The contract is worth $94.8 million, a source told ESPN The Magazine's Ric Bucher.
The Bulls announced Tuesday night that they are set to make a "major announcement" at a press conference featuring Rose, vice president of basketball operations John Paxson, general manager Gar Forman, and coach Tom Thibodeau at 11 a.m. ET on Wednesday.
Rose wouldn't say anything specific after the Bulls' preseason game Tuesday night.
"It's something big, but I think I want to talk more about it (Wednesday) with my family and everybody being there," Rose said after the Bulls beat Indiana on Tuesday night. "But it's definitely something big."
And, teammates say, it was well-earned.
"We're all very excited for him," Carlos Boozer said. "He deserves it. He puts in a lot of effort. I wish the contract was for 10 years."
The chance to join Rose in the backcourt was a big draw for Richard Hamilton. The veteran shooting guard signed with the Bulls last week after being bought out by the Detroit Pistons, and so far, he likes what he sees.
"He works hard," Hamilton said. "He's young. He's 23 years old and the way he plays on the floor is the way he practices. In order to be great in this league, you just can't turn it on (during) games. He really has a great work ethic."
The Chicago product Rose went from Rookie of the Year to All-Star to MVP in his first three seasons, becoming the youngest player to win that award. About the only thing he doesn't have is a championship ring, and that's what weighs on him as he enters his fourth season -- not the money.
"I think I live a humble life," Rose said. "Of course, I know I'll be able to afford whatever I want, but other than that, there aren't too many things that excite me. Me winning is one of the things. Me being around my family, that's another. Money, that's the last thing I think about."
Rose wasn't worried about signing the deal with his hometown team at the Bulls' media day on Dec. 11.
"If it was up to me, yes, I would sign quick," Rose said. "But I know I'm not worried about that right now. I know that when the time comes, I know that I'll sign."
Forman was confident the Bulls would get something done before the season.
"Derrick is the centerpiece of what we're trying to put together here," Forman said on Dec. 11. "Obviously, we want Derrick to be a Chicago Bull for a long, long time. To us, obviously, it's very important that we put the right pieces around Derrick that he's able to have success, that we have success, and that he remains a Chicago Bull. So we're talking to his representatives now and hopefully we'll be able to get something done here in a pretty short amount of time."
Rose will be making 30 percent of the Bulls' salary cap, thanks to a new rule in the collective bargaining agreement dubbed the "Derrick Rose Rule."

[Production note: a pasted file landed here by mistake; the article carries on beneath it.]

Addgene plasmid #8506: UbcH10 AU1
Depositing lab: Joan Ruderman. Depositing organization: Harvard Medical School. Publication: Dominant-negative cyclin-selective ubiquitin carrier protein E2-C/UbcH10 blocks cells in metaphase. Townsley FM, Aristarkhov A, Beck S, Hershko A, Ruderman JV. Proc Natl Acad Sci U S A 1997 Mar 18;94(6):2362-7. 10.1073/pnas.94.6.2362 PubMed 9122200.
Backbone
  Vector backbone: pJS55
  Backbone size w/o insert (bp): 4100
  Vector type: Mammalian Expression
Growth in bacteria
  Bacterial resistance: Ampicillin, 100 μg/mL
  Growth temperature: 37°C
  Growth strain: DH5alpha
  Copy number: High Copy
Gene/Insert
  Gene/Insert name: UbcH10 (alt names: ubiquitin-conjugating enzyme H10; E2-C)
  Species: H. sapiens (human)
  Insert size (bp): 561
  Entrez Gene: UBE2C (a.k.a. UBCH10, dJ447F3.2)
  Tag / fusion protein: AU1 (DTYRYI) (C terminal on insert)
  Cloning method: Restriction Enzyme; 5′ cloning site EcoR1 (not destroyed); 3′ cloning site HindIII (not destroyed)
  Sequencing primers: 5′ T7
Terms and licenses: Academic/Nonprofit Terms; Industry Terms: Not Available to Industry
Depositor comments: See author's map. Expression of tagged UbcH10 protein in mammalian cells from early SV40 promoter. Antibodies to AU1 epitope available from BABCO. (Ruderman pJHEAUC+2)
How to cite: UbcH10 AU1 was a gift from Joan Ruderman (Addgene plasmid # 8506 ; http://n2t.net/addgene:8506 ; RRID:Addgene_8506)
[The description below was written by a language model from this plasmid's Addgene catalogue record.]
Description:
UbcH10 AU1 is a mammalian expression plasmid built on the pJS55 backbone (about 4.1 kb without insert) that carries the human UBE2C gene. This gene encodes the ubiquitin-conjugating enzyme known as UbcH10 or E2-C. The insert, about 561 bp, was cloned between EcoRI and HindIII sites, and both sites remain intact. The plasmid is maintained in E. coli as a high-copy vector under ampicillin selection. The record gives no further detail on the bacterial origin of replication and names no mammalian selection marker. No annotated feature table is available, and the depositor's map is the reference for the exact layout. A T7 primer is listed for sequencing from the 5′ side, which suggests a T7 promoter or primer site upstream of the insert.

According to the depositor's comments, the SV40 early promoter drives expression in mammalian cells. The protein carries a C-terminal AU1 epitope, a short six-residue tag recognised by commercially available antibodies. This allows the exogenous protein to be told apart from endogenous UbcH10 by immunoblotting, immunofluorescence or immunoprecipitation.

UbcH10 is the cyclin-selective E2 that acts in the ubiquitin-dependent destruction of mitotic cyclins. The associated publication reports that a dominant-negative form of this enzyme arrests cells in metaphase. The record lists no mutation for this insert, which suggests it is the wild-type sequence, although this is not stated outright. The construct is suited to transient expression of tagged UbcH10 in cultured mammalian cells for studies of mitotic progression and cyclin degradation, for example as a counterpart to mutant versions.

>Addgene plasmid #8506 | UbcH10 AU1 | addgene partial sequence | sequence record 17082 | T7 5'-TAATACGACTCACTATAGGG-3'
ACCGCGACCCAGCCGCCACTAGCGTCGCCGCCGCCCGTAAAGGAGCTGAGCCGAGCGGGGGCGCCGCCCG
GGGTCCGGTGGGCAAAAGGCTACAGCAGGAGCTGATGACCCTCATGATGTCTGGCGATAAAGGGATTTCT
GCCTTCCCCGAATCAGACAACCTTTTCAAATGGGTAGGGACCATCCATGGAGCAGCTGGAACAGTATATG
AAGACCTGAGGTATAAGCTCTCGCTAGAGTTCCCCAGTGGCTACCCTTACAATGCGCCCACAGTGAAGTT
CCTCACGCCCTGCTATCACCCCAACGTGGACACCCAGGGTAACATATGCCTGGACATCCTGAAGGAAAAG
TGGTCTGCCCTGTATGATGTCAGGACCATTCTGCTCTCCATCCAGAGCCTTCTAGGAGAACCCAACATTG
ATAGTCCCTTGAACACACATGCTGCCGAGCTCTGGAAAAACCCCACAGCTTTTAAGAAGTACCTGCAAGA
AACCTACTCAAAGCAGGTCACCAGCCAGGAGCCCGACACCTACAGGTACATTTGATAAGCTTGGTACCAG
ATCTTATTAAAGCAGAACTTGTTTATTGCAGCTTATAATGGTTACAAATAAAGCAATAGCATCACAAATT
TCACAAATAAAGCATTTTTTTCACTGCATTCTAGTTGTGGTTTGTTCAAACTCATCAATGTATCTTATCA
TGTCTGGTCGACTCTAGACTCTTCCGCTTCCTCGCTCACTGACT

The rule allows a player finishing his rookie contract to make 30 percent of a team's salary cap -- up from 25 percent -- if he's twice been voted an All-Star starter, twice been voted All-NBA or won an MVP award.
Rose said he doesn't feel any pressure at all with a new contract.
"Hell no," Rose said. "No pressure at all, man."
The Bulls came close to winning it all last season, winning a league-high 62 games and advancing all the way to the Eastern Conference finals before losing to the Miami Heat.
Now, they're looking for more.
Rose has repeatedly pointed the finger at himself for the Bulls coming up short against the Heat in the playoffs. He worked on his inside game in the offseason after expanding his shooting range in previous years, but it's hard to imagine him accomplishing much more than he did last season.
Rose delivered one of the best seasons by a point guard. He also joined Michael Jordan as the only Bulls players to win the MVP award.
The South Side product established himself as one of the league's best players, averaging 25 points and 7.7 assists while leading Chicago to its best season since the championship era with Jordan and Scottie Pippen.
For Rose, the contract extension is just another milestone in a rapid rise from the city's rough Englewood neighborhood to a starring role with his hometown team.
He helped Simeon Career Academy become the first Chicago Public League team to win back-to-back state championships, then led Memphis to the NCAA championship game before the Bulls drafted him with the No. 1 pick in 2008 after defying long odds to win the lottery.
"The Bulls are loyal," Rose said. "They've stayed loyal with me, showed that they trusted me by picking me to come here. I just feel blessed, and I'm just happy that I'm here."
Information from ESPNChicago.com's Nick Friedell and The Associated Press contributed to this report.